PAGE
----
There are a barrage of research being published constantly and much of it has various problems from simply being early research that needs broader validation to having some strong conflict of interest. Today we will go over one of those papers that shows some promise but that we would normally skip. This way we hope while covering some interesting aspect of health and veganism we can also cultivate a critical eye that can be used everywhere else. This new research is comparing biomarkers of people on various diets, including vegans. While the results seem clear and simple when we dig deeper there are a lot of issues to discuss.
Overall the research paper found that vegans had higher plasma total carotenoid concentrations, linoleic acid, proportion of total omega-3 fatty acids, excretion of urinary isoflavones and enterolactone as well as lower relative abundance of saturated fatty acids including myristic, pentadecanoic, palmitic, and stearic acids then lacto-vegetarians, ovo-vegetarians or omnivores.
This all sounds promising but there are a few caveats that would have normally caused us not to discuss this paper yet. In all fairness, these issues are fairly common to many early research and are a normal part of building scientific consensus and knowledge. Nevertheless, as logic dictates since we need countless research papers to build scientific consensus we simply could not cover all of them so we usually overlook those early stage research papers, those with possible conflict of interest, or those with generally weaker scientific footing.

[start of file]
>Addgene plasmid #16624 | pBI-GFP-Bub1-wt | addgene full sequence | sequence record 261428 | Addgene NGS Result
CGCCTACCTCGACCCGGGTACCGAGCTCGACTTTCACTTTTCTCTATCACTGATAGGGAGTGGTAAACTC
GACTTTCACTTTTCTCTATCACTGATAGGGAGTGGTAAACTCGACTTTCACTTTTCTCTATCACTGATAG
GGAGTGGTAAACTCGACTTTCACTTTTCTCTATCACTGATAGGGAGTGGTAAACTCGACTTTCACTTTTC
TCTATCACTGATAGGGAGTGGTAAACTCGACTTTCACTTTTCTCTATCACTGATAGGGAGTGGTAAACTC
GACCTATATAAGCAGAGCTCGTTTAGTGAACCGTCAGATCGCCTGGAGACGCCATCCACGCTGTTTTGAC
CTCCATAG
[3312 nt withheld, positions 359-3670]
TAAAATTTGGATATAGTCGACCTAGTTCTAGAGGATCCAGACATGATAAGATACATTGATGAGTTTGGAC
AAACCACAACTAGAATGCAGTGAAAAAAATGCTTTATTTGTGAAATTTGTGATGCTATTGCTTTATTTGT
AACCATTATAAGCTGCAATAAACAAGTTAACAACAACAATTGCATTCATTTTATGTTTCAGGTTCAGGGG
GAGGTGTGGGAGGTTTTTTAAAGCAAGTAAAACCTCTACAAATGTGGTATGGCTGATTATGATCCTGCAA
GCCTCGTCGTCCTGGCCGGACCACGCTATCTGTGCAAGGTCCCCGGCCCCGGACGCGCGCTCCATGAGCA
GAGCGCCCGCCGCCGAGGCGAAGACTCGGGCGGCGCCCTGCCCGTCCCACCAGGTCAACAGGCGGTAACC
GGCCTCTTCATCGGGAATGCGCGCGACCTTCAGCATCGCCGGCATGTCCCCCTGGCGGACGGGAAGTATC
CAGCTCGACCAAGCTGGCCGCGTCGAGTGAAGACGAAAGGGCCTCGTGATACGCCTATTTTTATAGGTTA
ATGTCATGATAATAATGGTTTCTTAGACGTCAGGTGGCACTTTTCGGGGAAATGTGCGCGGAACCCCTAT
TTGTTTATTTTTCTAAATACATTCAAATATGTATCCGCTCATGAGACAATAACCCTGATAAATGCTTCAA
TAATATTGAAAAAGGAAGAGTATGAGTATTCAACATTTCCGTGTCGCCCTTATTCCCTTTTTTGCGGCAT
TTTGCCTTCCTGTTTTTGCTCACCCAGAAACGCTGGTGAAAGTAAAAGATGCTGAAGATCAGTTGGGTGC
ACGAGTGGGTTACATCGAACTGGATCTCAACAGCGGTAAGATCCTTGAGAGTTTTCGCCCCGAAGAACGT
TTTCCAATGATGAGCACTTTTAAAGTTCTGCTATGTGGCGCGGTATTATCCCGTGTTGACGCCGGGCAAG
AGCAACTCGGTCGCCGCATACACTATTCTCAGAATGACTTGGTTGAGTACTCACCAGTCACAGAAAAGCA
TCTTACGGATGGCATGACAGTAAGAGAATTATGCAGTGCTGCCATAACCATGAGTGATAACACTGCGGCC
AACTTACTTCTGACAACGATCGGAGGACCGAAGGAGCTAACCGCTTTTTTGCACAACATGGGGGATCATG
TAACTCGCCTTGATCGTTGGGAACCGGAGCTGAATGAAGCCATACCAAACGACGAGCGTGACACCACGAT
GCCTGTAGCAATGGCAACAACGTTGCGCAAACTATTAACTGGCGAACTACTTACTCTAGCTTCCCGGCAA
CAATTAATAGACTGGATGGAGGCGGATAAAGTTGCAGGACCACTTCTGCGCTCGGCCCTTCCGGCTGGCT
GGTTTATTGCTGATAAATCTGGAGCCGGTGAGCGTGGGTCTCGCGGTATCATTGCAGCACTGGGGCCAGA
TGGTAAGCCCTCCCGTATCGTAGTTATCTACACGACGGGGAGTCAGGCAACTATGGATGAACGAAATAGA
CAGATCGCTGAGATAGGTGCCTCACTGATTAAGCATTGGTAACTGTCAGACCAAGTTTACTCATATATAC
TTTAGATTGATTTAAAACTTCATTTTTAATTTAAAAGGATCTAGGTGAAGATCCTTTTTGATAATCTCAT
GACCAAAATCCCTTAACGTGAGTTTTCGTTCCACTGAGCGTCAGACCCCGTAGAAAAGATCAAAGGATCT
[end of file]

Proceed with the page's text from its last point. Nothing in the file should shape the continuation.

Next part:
With regards to this research we had some issues with sample size. While the study has a large sample size the vegan sample size is small and generate sampling error of about 10%. Furthermore, the parent cohort study is comprised of only Seventh Day Adventist member which cannot be said to be a good random sample of the entire North American or vegan population. In addition, the field of biomarkers while not new has only been booming recently. For a broader discussion of biomarker please see "Dietary and health biomarkers-time for an update" (Dragsted, et al., 2017)
The boom in the usage of biomarker in recent nutritional research is partly due to technological improvement and cost reductions. However, the correlated studies that should be looking at what all this means, for example in terms of mortality rate and quality of life, are still lacking. It’s not always the case that more is better and higher level of various biomarker may not translate into statistically significant change in mortality rate. Nevertheless, it is a reasonable hypothesis that an increase level of certain biomarkers would result in some decrease in mortality rate.
It is important to look behind the headlines and investigate the research, more often than not the reality is not as clear as the headlines would have us believe. Nevertheless, early stage research like this is crucial in paving the way for others and to advance our scientific knowledge.